The latest over-use or repetitive motion injury to join the Digital Age list is Cell Phone Elbow, says CBS News medical correspondent Dr. Jennifer Ashton.
It's known in the medical community as Cubital Tunnel Syndrome, Ashton said on The Early Show Wednesday.
It's caused by too much bending of your arm to put a cell phone to your ear, Ashton explains. That compresses the ulnar nerve, which runs along the bony bump on the inside of the elbow. Pressure on the nerve causes it to get compressed like a garden hose. Of course, when that happens to a hose, it impedes the flow of water. It's the same when the elbow is constantly flexed: It impairs blood flow and causes pain, typically in the lateral part of the ring finger and then your pinkie. And it can be debilitating. Other symptoms could include numbness and tingling or pain in the forearm and hand, similar to the unpleasant sensation of hitting your "funny bone," which is really the ulnar nerve. As symptoms progress, you could even lose muscle strength and mobility, making writing and typing difficult.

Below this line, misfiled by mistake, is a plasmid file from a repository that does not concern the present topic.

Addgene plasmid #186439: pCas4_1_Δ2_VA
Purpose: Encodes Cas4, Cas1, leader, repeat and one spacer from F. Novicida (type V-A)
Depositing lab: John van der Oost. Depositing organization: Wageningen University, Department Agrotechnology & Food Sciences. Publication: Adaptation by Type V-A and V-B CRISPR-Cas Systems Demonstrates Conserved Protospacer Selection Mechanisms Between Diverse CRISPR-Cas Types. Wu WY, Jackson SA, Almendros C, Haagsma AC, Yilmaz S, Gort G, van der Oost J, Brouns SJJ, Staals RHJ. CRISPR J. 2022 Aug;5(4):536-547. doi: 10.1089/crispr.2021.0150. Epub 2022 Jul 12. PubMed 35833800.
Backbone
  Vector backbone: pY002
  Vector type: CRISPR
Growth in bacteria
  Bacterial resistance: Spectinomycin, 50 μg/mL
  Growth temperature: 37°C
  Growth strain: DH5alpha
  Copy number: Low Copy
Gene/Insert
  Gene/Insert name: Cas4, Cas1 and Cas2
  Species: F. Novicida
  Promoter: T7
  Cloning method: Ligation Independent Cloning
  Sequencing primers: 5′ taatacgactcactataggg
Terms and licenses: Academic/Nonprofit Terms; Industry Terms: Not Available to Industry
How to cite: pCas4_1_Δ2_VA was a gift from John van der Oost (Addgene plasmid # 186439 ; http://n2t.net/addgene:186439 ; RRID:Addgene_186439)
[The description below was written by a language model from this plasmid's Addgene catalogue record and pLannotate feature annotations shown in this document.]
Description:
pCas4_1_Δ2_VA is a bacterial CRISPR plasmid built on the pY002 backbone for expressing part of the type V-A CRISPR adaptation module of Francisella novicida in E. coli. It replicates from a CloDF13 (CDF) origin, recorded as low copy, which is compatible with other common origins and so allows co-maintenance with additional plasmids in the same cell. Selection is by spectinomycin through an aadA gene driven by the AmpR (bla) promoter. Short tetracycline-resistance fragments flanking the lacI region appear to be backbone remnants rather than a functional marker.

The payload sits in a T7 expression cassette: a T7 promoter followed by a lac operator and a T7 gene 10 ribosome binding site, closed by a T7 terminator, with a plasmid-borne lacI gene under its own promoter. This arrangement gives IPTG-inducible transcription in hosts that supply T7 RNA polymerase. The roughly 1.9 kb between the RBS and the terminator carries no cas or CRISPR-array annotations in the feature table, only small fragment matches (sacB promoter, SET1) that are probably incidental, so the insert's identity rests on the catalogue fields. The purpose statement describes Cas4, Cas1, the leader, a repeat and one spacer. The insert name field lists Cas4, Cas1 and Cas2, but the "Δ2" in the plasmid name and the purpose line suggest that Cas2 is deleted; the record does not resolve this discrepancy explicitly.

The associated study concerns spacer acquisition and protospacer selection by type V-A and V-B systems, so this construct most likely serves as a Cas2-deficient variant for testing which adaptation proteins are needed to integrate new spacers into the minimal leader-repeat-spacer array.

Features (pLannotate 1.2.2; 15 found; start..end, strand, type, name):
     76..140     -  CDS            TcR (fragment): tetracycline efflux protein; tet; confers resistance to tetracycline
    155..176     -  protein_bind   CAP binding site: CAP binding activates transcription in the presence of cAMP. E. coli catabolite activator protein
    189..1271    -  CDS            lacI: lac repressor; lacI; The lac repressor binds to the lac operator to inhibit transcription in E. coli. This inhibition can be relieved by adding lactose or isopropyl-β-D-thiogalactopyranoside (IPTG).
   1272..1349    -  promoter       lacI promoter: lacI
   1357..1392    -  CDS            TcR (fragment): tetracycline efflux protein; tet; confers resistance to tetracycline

Physicians are seeing much more Cell Phone Elbow as the number of the devices in use continues to climb. In fact, it's the second-most common compression syndrome the Cleveland Clinic treats, behind Carpel Tunnel.
To help reverse Cell Phone Elbow, Ashton suggests using a hands-free cell phone, rotating the arm you use, or using cell phones less -- she refers to it as "alleviating the offending action."
It can be treated with injections, ultrasound to loosen scar tissue that forms around the nerve, physical therapy, or chiropractic care..
"This is the same thing for people on the computer," Ashton said. "Anyone who's leaning on their elbow during the day a lot ... can get compression injury to this nerve."